3 signs we’re making progress on saving the Great Barrier Reef

Recent news of the delaying of massive coal projects on the Queensland coast demonstrates the power of our efforts to save the Reef. Here’s a quick wrap up to show what we’ve achieved together.

Aerial view of the Great Barrier reef off the Whitsunday Islands.

1. Plans to dredge the Great Barrier Reef seabed delayed

Last week Environment Minister Mark Butler stopped the clock on his decision to dredge the pristine waters of the Great Barrier Reef at Abbot Point.

He announced the delay to study a new report launched by the Great Barrier Reef Marine Park Authority on the impacts of destructive dredging and dumping of the sediment. The report (PDF) found that dredging is far more damaging to the environment than previously thought.

Unless these impacts are properly taken into account, huge areas of coral and animal habitats could be smothered under dredge spoil. If you haven’t already, send Minister Butler an email and make sure he says NO to dredging in the Great Barrier Reef.

2. Water-hungry coal mine Kevin’s Corner decision postponed

Less than 24 hours before the decision to postpone dredging at Abbot Point, the decision on the massive new Kevin’s Corner coal mine (co-owned by Gina Rinehart) was also pushed back.

Shockingly, this mine would suck up an enormous 9 billion litres of water every year – water that nearby farming properties rely on. This delay is not only great news for the climate and our Great Barrier Reef but also local communities.

As Greenpeace’s Queensland Community Campaigner said: "Although we believe there are strong grounds to reject this destructive proposal outright, we're heartened that the new Environment Minister Mark Butler has delayed the approval to allow more time for the impacts on groundwater to be properly investigated."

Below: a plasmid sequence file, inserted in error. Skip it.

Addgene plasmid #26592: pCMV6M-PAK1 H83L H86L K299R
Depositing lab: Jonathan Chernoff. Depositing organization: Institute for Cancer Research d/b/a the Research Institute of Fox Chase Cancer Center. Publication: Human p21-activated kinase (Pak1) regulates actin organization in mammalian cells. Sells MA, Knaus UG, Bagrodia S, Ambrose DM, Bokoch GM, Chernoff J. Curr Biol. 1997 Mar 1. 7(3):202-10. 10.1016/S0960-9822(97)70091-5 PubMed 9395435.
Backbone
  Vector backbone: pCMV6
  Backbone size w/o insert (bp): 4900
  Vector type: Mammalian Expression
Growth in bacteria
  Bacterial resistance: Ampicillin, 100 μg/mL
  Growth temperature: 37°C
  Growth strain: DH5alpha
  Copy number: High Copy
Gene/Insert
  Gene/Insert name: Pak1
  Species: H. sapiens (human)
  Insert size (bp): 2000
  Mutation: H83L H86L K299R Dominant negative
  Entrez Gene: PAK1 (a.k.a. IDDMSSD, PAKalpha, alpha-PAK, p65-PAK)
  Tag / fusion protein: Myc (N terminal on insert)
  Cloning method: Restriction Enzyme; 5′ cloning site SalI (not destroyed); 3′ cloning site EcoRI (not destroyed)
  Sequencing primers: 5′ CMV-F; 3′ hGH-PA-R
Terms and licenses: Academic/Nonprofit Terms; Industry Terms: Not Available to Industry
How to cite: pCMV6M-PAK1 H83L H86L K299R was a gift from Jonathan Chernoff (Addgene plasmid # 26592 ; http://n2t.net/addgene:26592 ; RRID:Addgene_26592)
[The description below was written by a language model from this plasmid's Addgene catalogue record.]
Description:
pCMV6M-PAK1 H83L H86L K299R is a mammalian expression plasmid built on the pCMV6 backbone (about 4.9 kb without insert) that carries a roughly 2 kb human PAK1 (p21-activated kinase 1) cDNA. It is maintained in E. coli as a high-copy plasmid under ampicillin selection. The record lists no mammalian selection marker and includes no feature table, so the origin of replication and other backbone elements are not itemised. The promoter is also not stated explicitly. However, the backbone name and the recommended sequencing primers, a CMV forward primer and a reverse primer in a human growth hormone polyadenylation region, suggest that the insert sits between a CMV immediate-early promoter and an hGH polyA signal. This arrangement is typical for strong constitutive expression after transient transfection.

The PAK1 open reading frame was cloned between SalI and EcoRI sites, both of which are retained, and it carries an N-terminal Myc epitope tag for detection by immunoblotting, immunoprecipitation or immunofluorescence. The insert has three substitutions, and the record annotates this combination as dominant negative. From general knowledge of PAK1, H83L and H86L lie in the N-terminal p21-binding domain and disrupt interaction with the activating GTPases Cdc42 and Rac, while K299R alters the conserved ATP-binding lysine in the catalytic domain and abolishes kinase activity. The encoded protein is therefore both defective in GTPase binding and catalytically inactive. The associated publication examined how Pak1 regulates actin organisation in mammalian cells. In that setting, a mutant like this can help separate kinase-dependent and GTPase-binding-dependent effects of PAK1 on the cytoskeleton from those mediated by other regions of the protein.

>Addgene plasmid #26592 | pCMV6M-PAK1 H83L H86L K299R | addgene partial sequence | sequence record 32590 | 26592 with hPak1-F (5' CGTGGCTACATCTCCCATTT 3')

3. Coal port investors become increasingly wary

Australia’s biggest new coal mine, Alpha Coal, was labelled by financial analysts as “a monument to short sightedness” following an investigative report into the viability of the project. It shows that our behind-the-scenes strategy to expose environmentally and economically dodgy deals to the press, public and potential investors works.

Last week we went along the AGM of India-based mining conglomerate GVK (who are one of the biggest proponents of coal projects in Australia) in the Indian city of Hyderabad. We questioned GVK’s board on all the financial risk, they refused to answer our question.

GVK is facing a backlash against their coal projects in Australia from the fishing industry, tourism operators in the Great Barrier Reef, landholders concerned about water supply and environmentalists.

So the good news is that together we have slowed these three major projects down. And, as climate experts say, when coal stays in the ground, climate change will slow. This gives a crucial window of opportunity that we can use to ensure that, whoever wins the next election, these dreadful developments will be dumped forever.